Maybe not forever and ever but colon cancer has been thought to be a recent disease. One that is caused during the Industrial Age by our proclivity for laying around, being obese and eating unhealthy food. Now with the discovery of 200-year-old mummies, it is thought to be older than previously thought.
Twenty years ago, over 250 mummies were discovered near Vac, Hungary. The corpses were mummified through natural conditions of low temperature and humidity along with sufficient ventilation. They date back to a period 1731-1838. They were found in a secret crypt underneath a church. With the remarkably preserved soft tissue, the mummies have proven to be a bonanza for genetic research from a time long before DNA research was an idea let alone a possibility.
The Adenomatous polyposis coli (APC) gene was found in one of the mummies. The APC gene was thought to be a recent mutation brought on by modern amenities but to find it existed over 200 years ago was a huge surprise. We now know it has a much older history and its causes may be more complicated. This will give researchers a chance to explore the origins of the gene and hopefully, learn a way to fight it.
Colon cancer is one of the leading causes of cancer deaths in America. It is 3rd among men and 4th among women. What makes it difficult to fight is that it generally shows no symptoms. That is why colonoscopies are so important. It may be the only way to catch the disease in time to fight it.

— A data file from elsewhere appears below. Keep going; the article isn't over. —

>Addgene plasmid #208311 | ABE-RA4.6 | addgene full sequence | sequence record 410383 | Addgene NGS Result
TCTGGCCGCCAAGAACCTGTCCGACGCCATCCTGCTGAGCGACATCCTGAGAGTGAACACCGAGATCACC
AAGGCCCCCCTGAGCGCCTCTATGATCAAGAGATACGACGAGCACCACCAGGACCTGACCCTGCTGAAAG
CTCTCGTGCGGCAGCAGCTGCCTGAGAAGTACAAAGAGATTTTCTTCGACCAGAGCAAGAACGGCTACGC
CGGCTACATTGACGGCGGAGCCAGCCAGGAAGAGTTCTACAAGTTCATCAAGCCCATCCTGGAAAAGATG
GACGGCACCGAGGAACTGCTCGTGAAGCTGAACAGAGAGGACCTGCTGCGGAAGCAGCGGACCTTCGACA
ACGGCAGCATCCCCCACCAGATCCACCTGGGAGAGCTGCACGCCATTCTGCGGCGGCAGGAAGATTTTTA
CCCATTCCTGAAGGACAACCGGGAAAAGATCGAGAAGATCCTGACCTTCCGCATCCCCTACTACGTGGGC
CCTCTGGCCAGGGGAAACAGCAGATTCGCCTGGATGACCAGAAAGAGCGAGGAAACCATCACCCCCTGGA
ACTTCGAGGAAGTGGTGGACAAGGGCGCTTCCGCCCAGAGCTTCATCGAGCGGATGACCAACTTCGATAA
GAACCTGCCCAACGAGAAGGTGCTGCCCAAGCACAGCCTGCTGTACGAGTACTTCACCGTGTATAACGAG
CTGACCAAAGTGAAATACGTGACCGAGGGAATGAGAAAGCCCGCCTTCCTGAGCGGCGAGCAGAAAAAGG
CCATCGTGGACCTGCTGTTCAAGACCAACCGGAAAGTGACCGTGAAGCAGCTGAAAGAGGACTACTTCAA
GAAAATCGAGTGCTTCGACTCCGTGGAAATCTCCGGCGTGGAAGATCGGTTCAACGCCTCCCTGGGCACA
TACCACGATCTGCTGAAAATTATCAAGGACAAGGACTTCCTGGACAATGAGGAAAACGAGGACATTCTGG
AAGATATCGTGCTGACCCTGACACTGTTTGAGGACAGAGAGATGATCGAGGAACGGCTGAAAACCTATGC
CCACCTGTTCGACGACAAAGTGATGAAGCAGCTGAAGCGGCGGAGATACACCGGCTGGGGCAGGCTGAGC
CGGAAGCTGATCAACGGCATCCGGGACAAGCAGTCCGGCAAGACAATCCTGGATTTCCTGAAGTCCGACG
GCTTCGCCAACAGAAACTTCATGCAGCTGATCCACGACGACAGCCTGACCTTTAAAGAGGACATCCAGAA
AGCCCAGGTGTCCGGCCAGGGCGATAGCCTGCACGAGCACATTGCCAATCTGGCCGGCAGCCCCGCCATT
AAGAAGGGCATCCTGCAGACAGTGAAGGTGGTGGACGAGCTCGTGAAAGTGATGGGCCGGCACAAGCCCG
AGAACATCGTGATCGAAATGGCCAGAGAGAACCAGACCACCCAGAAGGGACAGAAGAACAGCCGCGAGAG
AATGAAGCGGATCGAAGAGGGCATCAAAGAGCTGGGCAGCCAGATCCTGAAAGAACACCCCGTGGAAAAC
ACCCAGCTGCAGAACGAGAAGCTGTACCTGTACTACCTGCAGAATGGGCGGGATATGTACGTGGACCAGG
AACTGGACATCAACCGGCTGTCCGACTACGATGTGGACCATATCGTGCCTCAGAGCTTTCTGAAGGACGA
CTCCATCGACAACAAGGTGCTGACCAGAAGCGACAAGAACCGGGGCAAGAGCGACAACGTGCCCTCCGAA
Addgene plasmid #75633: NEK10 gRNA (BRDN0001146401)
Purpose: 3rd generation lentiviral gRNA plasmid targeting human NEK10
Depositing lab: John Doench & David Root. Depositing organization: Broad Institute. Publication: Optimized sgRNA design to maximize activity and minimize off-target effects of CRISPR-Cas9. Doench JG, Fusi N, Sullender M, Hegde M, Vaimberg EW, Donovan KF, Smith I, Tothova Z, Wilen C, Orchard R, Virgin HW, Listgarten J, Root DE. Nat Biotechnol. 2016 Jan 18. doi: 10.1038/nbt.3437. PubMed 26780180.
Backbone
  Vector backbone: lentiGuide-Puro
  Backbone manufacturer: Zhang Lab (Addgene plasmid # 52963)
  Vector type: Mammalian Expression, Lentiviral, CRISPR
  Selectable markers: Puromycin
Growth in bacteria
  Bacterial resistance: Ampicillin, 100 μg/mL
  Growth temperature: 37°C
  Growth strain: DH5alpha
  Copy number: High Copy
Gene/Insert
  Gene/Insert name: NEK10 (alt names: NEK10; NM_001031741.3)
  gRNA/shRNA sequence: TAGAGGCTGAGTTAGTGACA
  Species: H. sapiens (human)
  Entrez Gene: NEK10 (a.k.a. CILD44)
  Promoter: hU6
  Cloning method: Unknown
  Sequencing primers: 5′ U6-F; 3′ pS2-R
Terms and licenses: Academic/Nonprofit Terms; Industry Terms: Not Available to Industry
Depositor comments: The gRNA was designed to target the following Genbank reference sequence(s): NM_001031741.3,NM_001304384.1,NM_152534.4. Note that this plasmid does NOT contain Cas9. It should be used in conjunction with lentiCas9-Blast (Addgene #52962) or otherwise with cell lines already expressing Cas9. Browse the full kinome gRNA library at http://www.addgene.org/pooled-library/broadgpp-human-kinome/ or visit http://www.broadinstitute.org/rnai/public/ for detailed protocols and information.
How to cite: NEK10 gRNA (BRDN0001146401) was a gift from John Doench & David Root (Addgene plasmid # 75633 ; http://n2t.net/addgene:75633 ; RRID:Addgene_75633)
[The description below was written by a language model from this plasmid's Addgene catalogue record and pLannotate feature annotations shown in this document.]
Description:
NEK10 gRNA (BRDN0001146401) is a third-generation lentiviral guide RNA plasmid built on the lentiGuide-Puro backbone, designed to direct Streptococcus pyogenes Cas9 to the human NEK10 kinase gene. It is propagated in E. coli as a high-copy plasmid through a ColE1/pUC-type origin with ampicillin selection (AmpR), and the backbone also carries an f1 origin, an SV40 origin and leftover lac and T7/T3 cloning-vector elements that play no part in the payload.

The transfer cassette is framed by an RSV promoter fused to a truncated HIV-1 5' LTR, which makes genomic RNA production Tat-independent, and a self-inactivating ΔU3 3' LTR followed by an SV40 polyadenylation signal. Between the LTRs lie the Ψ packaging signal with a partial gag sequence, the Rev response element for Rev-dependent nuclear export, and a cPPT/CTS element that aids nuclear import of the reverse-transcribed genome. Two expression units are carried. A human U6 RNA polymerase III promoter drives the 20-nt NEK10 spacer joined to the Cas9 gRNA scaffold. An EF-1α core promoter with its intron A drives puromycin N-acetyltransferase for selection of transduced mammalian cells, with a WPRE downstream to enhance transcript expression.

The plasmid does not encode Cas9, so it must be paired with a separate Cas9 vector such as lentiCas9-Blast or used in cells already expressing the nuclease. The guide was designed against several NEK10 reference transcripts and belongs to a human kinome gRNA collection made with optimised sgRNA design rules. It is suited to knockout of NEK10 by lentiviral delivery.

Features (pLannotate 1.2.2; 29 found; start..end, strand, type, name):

What truly opened up our questions of the origin is which came first? The colon cancer or the gene for colon cancer? It was thought that modern living was the environment that first mutated the APC gene. If so, then maybe working on our own personal environment is the key. By changing our environment, we can change our bodies.
But, what if the gene was here all along? The modern living only made it easier to come to the forefront. If that is true, then, if we carry the gene, are we fated to get colon cancer? While modern living may be a factor in making it happen sooner, it still means we will eventually get the cancer if we live long enough.
The genetic research was conducted on only 20 of the original 200+ mummies discovered making the sample size small. It is hoped that by taking samples from more to increase the variety of sources, researchers will be able to tell how common this gene was in the 1700s. Researchers also want to understand how the gene has changed since then — if at all. This would tell them whether the gene is a result of genetic mutation or also in cooperation with the environment of fast food and comfortable couches. The more we can understand it, the more we can control it.